A mother’s invention, Barbie-like doll recites Qur’an verses

Barbie-lookalike “Jenna” doll. (Photo courtesy: social media)
Updated 05 September 2017

DUBAI: French businesswoman and mother Samira Amarir struggled to find toys which could help impart her Islamic faith to her young daughter, so she invented her own.
Now the Barbie-lookalike “Jenna” doll, which she designed from scratch to recite four chapters from the Qur’an, has entered mass production and is on sale in Gulf Arab countries.
“When my daughter Jenna turned two years old, I was looking for a toy or a tool,” Amarir said.
“The idea was to come up with a toy that would enable her to learn the Qur’an fast and easily while she plays.”
Jenna, with a name derived from the Arabic word for heaven, comes dressed in a lengthy “abaya” robe with a matching purple headscarf.
Designing the doll using online modelling software, Amarir decided to give it a dark skin tone and little makeup.
“For me it was important that the doll would show something my daughter can recognize herself in, or recognize her mother at least,” she said.
The four chapters that Jenna recites are short and designed to be easy for a child to memorize. Within days of beginning to play with the doll, she began reciting verses.
Amarir and family have moved from their home in France to the United Arab Emirates to market the doll in the wealthy and religiously conservative Gulf.
After four years and many flights to Chinese factories to get the doll produced, she launched Jenna earlier this year in Saudi Arabia, Kuwait, Bahrain and the UAE.


Game of Thrones reaches its end, with one or two shocks left

Updated 20 May 2019

  • The last episode of the medieval fantasy based on the novels of George R.R. Martin ran roughly an hour and 20 minutes
  • The series had become the cornerstone of HBO’s primetime offerings, but its final season was also its most divisive

Warning: This story contains spoilers for the final episode of “Game of Thrones.”
After eight seasons and 73 episodes, HBO’s long-running smash series, “Game of Thrones,” wrapped up on Sunday, with one more shocking demise and an unlikely character named as king.
The last episode of the medieval fantasy based on the novels of George R.R. Martin ran roughly an hour and 20 minutes to conclude the storyline of more than a dozen characters and intertwining plots.
The fierce competition for the fictional Iron Throne — the seat for the show’s ruler, made of hundreds of swords — ended with a death and an unexpected choice to rule the fictional kingdom of Westeros.
The series had become the cornerstone of HBO’s primetime offerings, but its final season was also its most divisive, with both fans and critics finding specific plot twists, particularly the handling of one primary character, troubling.
HBO says the record-breaking final season drew 43 million viewers on average for each episode in the United States alone, an increase of 10 million over Season 7 in 2017.
Most notable in fans’ criticism was the malevolent turn by Emilia Clarke’s Daenerys Targaryen, the “Dragon Queen,” who used her dragon to lay waste to the show’s fictional capital after her enemies had surrendered.
The move angered fans, as the episode, titled “The Bells,” now garners the weakest ratings of all episodes in the eight-season run on Rottentomatoes.com, which aggregates critics’ reviews.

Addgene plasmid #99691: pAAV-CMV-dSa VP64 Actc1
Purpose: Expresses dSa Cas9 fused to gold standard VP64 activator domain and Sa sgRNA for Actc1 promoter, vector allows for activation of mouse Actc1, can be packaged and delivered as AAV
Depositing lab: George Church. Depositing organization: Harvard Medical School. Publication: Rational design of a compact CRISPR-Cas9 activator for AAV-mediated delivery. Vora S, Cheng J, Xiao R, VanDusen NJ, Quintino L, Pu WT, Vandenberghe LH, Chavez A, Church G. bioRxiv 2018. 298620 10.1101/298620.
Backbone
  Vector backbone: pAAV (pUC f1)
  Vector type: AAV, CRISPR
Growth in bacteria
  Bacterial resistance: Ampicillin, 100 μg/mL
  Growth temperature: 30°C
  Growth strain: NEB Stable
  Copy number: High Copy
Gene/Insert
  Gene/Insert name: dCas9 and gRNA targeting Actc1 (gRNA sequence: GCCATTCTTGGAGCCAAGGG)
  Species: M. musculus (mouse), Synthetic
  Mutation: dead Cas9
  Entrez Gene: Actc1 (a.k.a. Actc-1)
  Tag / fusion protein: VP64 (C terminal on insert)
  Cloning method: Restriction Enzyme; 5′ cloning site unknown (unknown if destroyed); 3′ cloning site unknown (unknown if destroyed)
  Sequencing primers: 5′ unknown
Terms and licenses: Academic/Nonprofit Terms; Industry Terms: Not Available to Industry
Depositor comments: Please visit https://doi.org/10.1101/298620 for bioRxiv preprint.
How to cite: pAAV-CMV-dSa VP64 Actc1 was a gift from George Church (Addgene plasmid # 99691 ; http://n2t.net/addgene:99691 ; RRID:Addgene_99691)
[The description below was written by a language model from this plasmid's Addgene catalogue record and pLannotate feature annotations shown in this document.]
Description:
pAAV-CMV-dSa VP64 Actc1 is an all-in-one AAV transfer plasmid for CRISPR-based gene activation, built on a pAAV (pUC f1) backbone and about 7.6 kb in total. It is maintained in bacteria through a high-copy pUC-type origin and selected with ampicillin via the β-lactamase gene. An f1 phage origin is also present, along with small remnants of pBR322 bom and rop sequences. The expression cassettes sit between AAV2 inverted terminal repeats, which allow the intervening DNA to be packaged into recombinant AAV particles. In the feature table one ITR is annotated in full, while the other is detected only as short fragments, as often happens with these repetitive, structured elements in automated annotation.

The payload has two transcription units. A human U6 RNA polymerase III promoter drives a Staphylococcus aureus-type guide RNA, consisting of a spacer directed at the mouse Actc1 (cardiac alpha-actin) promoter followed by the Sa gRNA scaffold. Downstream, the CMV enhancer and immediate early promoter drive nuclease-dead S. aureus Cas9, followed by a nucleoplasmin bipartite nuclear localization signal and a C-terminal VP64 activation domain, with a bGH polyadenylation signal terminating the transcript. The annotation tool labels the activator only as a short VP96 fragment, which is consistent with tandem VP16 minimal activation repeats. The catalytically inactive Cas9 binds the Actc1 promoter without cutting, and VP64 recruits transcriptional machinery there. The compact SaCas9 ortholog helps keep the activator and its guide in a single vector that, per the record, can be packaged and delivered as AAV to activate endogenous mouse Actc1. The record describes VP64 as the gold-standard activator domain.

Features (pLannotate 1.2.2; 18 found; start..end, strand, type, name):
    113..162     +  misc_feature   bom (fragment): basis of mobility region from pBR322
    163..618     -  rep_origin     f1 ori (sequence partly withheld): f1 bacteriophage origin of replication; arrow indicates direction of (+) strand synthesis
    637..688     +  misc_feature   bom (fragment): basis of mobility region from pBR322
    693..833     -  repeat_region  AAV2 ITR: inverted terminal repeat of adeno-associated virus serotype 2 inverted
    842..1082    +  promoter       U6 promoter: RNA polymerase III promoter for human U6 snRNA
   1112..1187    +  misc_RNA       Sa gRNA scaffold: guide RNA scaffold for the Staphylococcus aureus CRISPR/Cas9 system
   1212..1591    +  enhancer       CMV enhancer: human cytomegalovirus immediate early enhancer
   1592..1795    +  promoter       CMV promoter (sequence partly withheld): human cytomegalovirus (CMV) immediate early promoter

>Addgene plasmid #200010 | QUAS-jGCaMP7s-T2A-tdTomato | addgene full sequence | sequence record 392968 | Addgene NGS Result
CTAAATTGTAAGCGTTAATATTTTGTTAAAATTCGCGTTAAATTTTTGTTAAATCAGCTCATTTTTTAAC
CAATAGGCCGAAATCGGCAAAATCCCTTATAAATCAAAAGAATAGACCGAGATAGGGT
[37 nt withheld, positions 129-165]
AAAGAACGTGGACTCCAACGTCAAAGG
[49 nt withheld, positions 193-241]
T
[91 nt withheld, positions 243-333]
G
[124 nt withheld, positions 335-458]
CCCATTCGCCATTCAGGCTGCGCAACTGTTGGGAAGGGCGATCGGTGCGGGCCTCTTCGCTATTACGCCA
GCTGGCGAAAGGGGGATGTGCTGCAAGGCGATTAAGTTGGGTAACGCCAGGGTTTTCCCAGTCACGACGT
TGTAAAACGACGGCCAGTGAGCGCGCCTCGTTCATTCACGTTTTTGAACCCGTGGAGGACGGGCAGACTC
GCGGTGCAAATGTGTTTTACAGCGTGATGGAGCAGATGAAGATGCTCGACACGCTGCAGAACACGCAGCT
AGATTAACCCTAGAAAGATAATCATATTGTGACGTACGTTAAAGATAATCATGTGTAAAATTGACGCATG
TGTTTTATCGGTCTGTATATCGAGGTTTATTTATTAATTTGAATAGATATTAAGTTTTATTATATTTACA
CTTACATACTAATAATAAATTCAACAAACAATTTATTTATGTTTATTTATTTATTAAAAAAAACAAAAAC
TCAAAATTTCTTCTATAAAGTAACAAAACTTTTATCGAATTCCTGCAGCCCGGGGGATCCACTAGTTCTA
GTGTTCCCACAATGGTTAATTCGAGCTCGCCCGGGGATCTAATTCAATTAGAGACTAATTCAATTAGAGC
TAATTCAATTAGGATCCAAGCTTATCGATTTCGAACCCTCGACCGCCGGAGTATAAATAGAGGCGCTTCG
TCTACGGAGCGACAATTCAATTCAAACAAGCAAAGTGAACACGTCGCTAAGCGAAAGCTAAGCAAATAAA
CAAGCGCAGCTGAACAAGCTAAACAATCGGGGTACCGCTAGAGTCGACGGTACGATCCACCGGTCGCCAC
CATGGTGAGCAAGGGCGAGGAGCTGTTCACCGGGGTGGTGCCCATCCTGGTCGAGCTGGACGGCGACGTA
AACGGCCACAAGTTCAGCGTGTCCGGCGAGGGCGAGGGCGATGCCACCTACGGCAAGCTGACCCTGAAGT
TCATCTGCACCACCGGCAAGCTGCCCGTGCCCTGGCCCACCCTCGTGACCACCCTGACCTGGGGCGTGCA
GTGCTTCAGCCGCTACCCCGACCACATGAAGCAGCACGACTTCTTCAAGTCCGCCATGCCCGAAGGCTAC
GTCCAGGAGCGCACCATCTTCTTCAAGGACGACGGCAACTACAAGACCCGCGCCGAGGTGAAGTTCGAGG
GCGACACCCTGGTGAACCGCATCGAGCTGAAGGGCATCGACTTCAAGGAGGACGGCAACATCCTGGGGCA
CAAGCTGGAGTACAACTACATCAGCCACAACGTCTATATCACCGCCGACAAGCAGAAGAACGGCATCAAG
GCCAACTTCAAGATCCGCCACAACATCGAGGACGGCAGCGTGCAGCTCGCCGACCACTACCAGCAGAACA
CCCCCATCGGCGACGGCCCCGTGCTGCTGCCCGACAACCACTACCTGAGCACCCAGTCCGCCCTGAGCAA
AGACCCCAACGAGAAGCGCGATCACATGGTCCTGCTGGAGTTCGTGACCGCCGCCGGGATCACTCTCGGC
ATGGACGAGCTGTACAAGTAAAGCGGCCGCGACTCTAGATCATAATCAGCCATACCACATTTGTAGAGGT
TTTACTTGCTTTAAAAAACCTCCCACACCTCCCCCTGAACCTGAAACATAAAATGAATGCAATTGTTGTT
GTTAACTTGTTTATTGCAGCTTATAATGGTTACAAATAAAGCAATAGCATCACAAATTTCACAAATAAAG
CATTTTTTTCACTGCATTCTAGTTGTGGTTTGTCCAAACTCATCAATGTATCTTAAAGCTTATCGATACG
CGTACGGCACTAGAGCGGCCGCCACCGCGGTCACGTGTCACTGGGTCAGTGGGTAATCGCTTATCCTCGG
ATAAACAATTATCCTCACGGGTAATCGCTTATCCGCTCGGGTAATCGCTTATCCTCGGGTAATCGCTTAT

Brutal acts by Clarke’s character in previous seasons were similar to those of other leaders, but many viewers saw the decision to kill tens of thousands of innocent people as too drastic, based on her previous actions.
The final episode features her death at the hands of Jon Snow, her lover (and nephew, among numerous incestuous relationships portrayed), played by Kit Harington, who kills her, fearing her tyranny merely mirrors that of predecessors.
Her last living dragon then burns the Iron Throne, melting it down with his fiery breath.
Without a ruler, numerous members of the show’s noble houses eventually make an unexpected choice of king, settling on Brandon Stark, played by Isaac Hempstead Wright.
In the premiere episode in 2011, Brandon was pushed from a high tower, crippling him, but awakening mystical powers that eventually allowed him to see the past and the future.
Some critics viewed the Sunday episode’s choice as odd, since Stark’s abilities implied he foresaw the events, including the deaths of thousands, that would leave him ruler.
“He’s got the whole history of Westeros stockpiled in his head, so how is he going to be able to concentrate on running a kingdom?” wrote Rebecca Patton on Bustle.com.
From its ragged beginnings — its original pilot was never aired, instead undergoing substantial re-shoots and recasting of several characters — the series became a cultural phenomenon.
Its budgets grew, with the last season’s cost running as high as $15 million per episode, Variety says. It also won numerous primetime television Emmy Awards, including three for “Best Drama.”
It became known for unexpected, nerve-wracking moments, including the first season’s death of Eddard Stark, the nobleman played by Sean Bean, highlighted in a marketing campaign, and Season 3’s “Red Wedding,” a massacre in fictional wars that author Martin based on medieval Scottish history.
HBO, owned by AT&T’s WarnerMedia, is already planning a prequel series, set thousands of years earlier, while creators Dan Weiss and David Benioff are scheduled to make the next series of “Star Wars” films.